Wednesday, September 9, 2009


At 9:09 last night, I saw an advanced screening of the film 9. While I certainly enjoyed watching it, I couldn't help but leave the theater feeling like I'd been duped.

As I mentioned before, this film definitely has a unique visual style that sets it apart from most of the CG we see today. The steampunk aesthetic doesn't get much mainstream attention (as is the case with most sub-genres of science fiction), but I appreciated the intricate and impossible technology in this film, resembling a dark extrapolation of something out of a Jules Vernes novel. You can tell that (creator/writer/director) Shane Acker loves this stuff, and he put a lot of attention into every design. So much, in fact, that I began to suspect the plot existed purely to serve the visuals and not the other way around.

While there are some impressive action sequences, they slowly start to feel repetitive and lose their immediacy, especially since I was never quite sure why I cared about these potato-sack creatures. They hop around saying things with great conviction, and I kept waiting to buy it. Things get unintentionally ironic in the last act, when we find out that machines turned evil because they lack a human soul - a weird sentiment from a film that's all computer wizardry and little emotional investment.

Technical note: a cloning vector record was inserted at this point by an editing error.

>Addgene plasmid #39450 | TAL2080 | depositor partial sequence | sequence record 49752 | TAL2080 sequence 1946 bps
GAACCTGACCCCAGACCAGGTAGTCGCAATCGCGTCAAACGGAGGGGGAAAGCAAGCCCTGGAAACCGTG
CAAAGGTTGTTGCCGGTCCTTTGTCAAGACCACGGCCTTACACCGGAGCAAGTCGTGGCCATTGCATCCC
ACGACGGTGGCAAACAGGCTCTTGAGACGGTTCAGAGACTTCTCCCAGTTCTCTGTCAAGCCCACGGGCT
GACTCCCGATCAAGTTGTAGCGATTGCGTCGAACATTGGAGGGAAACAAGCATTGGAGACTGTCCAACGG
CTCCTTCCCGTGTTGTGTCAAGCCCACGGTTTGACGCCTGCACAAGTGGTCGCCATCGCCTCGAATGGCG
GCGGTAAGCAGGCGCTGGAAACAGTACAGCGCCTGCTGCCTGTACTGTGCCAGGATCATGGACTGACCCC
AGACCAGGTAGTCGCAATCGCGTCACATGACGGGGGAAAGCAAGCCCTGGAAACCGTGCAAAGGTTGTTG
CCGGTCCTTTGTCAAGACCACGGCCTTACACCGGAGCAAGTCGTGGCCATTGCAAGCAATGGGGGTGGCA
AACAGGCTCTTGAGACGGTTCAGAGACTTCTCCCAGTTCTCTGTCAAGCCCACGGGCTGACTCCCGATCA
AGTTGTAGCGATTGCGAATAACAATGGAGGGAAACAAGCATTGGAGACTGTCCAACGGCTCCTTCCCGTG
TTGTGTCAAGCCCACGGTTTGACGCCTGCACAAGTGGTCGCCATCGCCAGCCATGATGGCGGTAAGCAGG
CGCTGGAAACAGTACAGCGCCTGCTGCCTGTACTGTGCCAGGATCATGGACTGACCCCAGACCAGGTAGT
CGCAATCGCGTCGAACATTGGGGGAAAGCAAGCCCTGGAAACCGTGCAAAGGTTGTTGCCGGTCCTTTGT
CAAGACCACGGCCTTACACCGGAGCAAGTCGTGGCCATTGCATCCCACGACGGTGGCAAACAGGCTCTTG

Even more disappointing are the moments in which we see what could have been. When #9 (voiced by the ever-breathy Elijah Wood) finds the dead body of the scientist who created him, essentially a fallen god, he does little more than politely pat the corpse on the head. Meanwhile, #1 (voiced by the ever-awesome Christopher Plummer) gets off the hook far too easily, and his cruel dictatorship (and silly bishop hat) never really get dealt with. Essentially, the film brushes over anything that could have lent some depth or gravity.

In a lot of ways, 9 feels like a shallower Wall-E: a post-apocalyptic tale that isn't warning us about anything, but at one point felt obligated to. You know, through that thing called a "plot." So while I can applaud the daring production design, I'm disappointed I was lead to believe the entire film would be equally unique.